Taliban outflanks US war strategy
By Gareth Porter and Shah Noori
WASHINGTON/KABUL - Sharply increased attacks on US and other international forces personnel by Afghan security forces, reflecting both infiltration of and Taliban influence on those forces, appear to have outflanked the US-North Atlantic Treaty Organization (NATO) command's strategy for maintaining control of the insurgency.
The Taliban-instigated "insider attacks", which have already killed 51 NATO troops in 2012 - already 45% more than in all of 2011 - have created such distrust of the Afghan National Army (ANA) and national police that the International Security Assistance
Force (ISAF) command has suspended joint operations by NATO forces with Afghan security units smaller than the 800-strong battalion of Kandak and vowed to limit them in the future.
ISAF had intended to carry out intensive partnering and advising of ANA and police units below battalion level through 2012 to get them ready to take responsibility for Afghan security. Now, however, that strategy appears to have been disrupted by the insider attacks, and Afghan military and civilian officials are seriously concerned.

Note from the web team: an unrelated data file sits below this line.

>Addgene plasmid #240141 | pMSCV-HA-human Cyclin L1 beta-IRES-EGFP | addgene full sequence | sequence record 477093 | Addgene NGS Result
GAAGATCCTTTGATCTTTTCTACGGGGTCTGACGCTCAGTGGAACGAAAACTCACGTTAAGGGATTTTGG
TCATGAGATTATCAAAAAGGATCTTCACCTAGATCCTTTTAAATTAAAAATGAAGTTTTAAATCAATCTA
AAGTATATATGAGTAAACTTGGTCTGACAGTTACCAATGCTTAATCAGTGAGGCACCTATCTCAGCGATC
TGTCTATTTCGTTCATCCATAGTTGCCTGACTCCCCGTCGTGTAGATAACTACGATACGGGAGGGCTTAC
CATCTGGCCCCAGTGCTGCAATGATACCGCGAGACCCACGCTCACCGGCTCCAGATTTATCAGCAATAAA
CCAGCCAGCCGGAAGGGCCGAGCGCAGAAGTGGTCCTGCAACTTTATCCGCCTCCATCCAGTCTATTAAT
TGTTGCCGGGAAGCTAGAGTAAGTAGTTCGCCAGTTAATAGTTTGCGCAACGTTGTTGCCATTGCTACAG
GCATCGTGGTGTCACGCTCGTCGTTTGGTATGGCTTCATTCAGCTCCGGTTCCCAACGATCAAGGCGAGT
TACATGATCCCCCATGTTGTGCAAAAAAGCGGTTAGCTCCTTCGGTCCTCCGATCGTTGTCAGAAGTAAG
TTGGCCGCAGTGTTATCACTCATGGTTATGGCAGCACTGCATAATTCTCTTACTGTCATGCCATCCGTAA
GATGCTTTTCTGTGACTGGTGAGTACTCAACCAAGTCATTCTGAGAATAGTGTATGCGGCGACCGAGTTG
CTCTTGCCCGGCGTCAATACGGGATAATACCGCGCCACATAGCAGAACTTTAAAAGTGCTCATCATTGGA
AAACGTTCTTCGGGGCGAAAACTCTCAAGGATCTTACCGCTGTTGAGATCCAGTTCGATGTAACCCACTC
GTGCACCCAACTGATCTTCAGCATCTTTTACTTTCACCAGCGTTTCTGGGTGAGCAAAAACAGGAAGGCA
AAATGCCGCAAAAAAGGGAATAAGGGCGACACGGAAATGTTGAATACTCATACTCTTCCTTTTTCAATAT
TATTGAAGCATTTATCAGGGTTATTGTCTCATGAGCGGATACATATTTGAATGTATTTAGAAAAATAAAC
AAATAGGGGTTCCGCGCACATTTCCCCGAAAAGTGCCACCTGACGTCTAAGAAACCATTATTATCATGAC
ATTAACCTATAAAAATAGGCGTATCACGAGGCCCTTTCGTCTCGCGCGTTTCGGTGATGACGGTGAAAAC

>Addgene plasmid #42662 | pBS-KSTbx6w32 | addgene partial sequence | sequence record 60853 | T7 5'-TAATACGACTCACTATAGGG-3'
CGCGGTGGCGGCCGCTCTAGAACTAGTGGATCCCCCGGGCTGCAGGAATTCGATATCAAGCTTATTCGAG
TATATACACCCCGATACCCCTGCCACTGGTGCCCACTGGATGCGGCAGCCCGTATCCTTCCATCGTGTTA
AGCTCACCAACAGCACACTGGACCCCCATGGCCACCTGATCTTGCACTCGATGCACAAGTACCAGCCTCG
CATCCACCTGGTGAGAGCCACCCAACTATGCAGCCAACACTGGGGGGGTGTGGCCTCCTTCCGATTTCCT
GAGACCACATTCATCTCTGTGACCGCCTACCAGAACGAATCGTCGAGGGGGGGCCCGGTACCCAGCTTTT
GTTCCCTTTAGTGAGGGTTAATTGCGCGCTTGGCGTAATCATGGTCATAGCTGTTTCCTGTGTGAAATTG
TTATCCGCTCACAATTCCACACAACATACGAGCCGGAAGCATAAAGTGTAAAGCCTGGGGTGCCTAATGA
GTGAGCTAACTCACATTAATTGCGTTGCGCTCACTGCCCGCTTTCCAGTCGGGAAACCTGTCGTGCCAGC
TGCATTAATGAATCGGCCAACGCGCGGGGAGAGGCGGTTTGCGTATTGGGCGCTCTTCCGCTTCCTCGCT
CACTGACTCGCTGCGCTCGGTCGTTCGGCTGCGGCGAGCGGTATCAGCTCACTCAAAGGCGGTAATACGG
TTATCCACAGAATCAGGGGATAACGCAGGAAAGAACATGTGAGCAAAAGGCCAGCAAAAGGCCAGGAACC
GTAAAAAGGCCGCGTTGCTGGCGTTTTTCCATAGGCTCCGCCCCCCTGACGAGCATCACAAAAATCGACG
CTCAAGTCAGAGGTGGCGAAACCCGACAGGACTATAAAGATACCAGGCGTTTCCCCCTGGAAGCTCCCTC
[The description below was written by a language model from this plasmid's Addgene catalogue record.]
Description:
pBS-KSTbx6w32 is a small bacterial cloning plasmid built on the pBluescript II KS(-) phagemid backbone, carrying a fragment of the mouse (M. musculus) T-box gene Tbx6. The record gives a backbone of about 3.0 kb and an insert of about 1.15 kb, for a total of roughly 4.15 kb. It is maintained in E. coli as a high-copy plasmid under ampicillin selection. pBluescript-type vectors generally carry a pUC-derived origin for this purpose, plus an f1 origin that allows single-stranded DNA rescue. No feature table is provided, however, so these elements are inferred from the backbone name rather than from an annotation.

Secretary of Defense Leon Panetta sought to minimize the crisis in US war strategy Tuesday by calling the inside attacks on NATO troops the "last gasp" of a Taliban insurgency that has been "unable to regain any of the territory that they have lost". The "last gasp" phrase recalls then Vice-President $$$$ Cheney's infamous 2005 claim that the Iraqi insurgency was "in its last throes".
But General Martin Dempsey, chairman of the US Joint Chiefs of Staff, who has no apparent personal stake in touting the existing strategy in Afghanistan, called the attacks "a very serious threat to the campaign" in an interview on Saturday.
"You can't whitewash it," said Dempsey. "We can't convince ourselves that we just have to work harder to get through it. Something has to change."